Posted by Colin Weatherby 850 words
The idea that our customers (i.e. the ratepayers, residents, businesses and citizens in the community) are captive to our services is not new, however the implications are seldom discussed in local government. What does it really mean for service providers when their customers are forced to pay for services they may not use, or for service levels that may not meet their specific needs?
The idea that we will have choice in matters affecting our lives has become sacrosanct in western society, especially if we are paying. Customer service standards today are unrecognisable from those of the last century. Nobody expects to wait. If what they want isn’t available, they expect the service provider to get it – and quickly. If service falls below the normal standard they expect compensation. Social media is giving voice to unhappy customers and putting pressure of organisations.
In this environment, getting customers to pay for services in quarterly instalments and then receive standard services designed to suit ‘everyone’, leads to obvious conflicts. In an open market people can segment themselves according to their ability to pay and the satisfaction or value they are after, as shown below.
When customers have choice they can position themselves on the satisfaction/price curve according to their ability to pay. In local government, there is much less opportunity for this positioning to occur. Some services enable supplementary payment for additional value (e.g. buying a yoga class at the gym in addition to general access to fitness equipment) but most have a standard offering (e.g. the customer service charter says that service requests will be actioned within 14 days or faster if the council considers it high risk).
For most services, the entire decision making about service levels rests with the council.
In this situation the relationship with customers needs to be carefully handled. Explaining the situation and ensuring that people are aware of their options becomes important. Treating people respectfully is even more important – if they can’t have exactly what they want then they must be treated nicely. If not, matters quickly deteriorate and complaints about behaviour are lodged.
It is critical to ensure that the value provided is visible to captive customers and then to ‘capture’ that value through their ‘loyalty’. Sayan Chatterjee provides the ‘visible-invisible simple rule’ to determine which attributes of services are more likely to be valued. It is shown below.
The main focus for local government should be on reengineering services that the customer can see but does not care about and those that the customer cares about but cannot see. In the first instance, services such as parking control can be made invisible using technology to monitor how long cars are parked and then issuing infringements to any offenders.
In the second instance, services such as public place cleaning services, which are typically delivered overnight when no one is present, can be changed so that delivery occurs during the day. This has happened with footpath sweeping in some busy shopping centres and the act of cleaning is now evident to everybody present and it has overcome the misplaced belief that the service hasn’t been delivered – because often litter is dropped as soon as the cleaning has been completed.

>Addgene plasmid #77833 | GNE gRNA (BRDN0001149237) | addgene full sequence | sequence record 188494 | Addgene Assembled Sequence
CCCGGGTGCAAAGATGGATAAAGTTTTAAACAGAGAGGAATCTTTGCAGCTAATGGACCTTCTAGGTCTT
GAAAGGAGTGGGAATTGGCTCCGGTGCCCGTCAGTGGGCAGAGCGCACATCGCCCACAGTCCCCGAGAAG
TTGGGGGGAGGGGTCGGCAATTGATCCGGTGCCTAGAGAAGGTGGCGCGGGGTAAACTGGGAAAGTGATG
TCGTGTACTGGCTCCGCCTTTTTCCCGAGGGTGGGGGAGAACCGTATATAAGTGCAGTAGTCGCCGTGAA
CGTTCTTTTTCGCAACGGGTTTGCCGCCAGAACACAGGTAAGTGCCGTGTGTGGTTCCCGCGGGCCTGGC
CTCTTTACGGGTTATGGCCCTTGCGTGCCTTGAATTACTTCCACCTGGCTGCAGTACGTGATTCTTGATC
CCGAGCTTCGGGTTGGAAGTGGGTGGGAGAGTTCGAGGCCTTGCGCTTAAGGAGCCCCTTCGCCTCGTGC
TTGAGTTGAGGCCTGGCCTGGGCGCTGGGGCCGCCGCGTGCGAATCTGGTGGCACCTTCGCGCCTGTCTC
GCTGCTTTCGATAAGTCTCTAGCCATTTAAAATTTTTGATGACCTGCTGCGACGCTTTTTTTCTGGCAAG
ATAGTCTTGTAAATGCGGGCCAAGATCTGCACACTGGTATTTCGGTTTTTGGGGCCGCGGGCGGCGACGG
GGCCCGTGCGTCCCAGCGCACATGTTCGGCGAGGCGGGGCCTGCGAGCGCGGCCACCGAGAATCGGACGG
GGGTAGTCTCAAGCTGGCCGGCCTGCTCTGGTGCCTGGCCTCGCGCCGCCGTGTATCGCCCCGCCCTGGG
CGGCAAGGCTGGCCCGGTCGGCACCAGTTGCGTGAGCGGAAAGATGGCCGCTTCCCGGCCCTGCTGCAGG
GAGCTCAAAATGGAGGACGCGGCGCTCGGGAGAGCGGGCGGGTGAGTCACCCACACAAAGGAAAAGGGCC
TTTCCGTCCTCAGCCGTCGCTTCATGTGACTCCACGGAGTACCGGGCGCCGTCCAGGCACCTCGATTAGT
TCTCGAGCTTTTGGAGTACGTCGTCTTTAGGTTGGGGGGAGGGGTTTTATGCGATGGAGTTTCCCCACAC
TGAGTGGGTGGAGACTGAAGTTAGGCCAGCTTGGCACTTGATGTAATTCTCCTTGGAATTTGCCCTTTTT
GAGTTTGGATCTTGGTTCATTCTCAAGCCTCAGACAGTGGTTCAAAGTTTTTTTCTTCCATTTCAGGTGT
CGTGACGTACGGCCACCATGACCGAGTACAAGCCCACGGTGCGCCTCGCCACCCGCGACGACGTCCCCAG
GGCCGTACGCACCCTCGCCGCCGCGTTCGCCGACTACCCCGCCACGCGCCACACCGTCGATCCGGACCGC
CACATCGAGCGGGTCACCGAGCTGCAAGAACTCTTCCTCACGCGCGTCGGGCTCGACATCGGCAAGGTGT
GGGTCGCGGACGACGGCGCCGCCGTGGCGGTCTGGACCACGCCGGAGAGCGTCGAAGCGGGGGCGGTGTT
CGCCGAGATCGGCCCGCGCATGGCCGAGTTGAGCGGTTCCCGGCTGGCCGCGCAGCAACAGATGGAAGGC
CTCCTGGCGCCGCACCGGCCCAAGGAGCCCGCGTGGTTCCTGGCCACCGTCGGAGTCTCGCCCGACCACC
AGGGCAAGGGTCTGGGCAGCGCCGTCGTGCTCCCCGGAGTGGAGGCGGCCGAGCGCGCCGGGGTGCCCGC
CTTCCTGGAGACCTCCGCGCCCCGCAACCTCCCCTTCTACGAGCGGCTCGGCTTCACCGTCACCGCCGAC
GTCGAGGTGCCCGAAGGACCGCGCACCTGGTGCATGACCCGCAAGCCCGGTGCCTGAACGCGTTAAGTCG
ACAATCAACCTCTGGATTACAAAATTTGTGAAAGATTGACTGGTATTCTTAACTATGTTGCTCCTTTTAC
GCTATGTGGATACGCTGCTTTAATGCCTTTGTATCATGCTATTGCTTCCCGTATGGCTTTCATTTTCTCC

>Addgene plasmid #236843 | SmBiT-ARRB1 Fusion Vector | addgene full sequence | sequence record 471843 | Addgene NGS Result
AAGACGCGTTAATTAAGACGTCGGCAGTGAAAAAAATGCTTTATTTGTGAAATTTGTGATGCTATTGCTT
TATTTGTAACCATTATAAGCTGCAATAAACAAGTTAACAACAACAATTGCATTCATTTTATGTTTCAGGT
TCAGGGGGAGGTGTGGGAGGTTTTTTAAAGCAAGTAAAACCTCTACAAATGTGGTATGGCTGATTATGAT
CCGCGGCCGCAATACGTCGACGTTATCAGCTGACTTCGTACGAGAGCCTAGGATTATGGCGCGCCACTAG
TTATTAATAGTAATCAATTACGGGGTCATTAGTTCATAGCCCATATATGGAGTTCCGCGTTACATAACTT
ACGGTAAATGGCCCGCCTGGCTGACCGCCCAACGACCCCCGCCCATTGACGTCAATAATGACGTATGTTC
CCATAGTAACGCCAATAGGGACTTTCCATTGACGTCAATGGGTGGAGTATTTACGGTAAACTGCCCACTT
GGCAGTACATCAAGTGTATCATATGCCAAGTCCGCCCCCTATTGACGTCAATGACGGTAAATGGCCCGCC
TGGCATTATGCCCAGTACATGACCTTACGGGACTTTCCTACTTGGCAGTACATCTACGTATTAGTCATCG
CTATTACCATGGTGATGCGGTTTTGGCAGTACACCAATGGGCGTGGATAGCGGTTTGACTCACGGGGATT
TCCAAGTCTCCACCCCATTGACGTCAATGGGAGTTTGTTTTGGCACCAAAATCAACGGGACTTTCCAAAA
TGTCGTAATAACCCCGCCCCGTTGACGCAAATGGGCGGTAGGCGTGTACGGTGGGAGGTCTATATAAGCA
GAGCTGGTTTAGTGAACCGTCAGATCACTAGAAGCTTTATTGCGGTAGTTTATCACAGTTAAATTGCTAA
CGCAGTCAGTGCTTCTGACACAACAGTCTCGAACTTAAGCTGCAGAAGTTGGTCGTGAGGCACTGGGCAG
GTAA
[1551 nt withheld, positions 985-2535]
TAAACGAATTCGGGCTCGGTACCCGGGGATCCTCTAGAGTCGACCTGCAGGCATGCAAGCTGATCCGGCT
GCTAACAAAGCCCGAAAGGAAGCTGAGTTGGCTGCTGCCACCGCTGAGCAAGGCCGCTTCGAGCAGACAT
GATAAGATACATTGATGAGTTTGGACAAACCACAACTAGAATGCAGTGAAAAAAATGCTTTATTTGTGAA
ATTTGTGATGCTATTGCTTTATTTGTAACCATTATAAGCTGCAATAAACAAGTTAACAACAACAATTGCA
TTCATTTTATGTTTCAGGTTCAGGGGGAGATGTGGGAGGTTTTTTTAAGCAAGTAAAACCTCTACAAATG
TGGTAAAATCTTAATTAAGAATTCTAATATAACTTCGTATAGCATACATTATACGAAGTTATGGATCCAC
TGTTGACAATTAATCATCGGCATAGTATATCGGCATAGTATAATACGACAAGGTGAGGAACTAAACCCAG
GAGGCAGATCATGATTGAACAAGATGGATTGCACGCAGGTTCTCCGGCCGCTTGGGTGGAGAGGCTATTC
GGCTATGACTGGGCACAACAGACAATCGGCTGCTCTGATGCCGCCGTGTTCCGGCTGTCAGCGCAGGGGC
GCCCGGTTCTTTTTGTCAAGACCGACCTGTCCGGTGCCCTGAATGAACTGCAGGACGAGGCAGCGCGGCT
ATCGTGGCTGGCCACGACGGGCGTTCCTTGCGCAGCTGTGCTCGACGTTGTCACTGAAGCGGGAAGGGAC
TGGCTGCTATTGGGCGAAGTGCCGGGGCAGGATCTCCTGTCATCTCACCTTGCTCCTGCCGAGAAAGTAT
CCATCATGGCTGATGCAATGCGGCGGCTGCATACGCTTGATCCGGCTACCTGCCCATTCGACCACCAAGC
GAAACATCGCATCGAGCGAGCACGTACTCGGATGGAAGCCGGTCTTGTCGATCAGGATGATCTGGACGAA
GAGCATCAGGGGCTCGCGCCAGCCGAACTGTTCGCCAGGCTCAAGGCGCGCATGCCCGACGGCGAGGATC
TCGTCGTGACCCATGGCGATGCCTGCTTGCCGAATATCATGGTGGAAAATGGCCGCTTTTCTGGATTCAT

Making the invisible visible correlates with the ideas in Peter R. Scholtes in the ‘needs–gets’ matrix. In it, Scholtes suggests that organisations stop providing what the customer is getting that they don’t need and that effort is put into giving them what they do need. The matrix is shown below.
Making visible what the customer needs and ensuring that they get it is the highest priority. Stopping delivering what the customer doesn’t need, especially if it is visible, is next.
Customer loyalty is a common measure of marketing performance in the private sector. It seeks to measure ‘brand loyalty’ using repeated purchases – i.e. more repeat purchases equals greater customer loyalty. In local government we are assured of repeat purchases because the customer is captive. The dimension of loyalty that is important is a favourable attitude that is high compared to other potential alternatives – i.e. living in your municipality is better than past experience or other potential choices.
Alan S. Dick and Kunal Basu have created a conceptual framework for thinking about customer loyalty, and they call the strength of favourable attitude the ‘relative attitude’, which they pair with ‘repeat patronage’ to define the loyalty relationship. Using this framework, they say that low relative attitude and low repeat patronage indicates no loyalty.
In local government we often experience low relative attitude and repeat patronage because customers are captive. Dick and Basu call this ‘spurious loyalty’. In their framework, however, it is not occurring because customers are captive. Rather it reflects ‘low differentiation between brands in a low involvement category’, in which customers make repeat purchases as a result of ‘situational cues’, such as familiarity.
“Loyalty signifies a favourable correspondence between relative attitude and repeat patronage”.
This is the goal for local government. Captive customers obtaining the services they need through visible service delivery and valuing those services, as expressed through a high relative attitude towards the council.
We can do it. They are special and they deserve it.
Chatterjee, Sayan 2013. Simple Rules for Designing Business Models, California Management Review, Winter.
Dick, Alan S. and Basu, Kunal 1994. Customer loyalty: Toward an Integrated Conceptual Framework, Journal of the Academy of Marketing Science.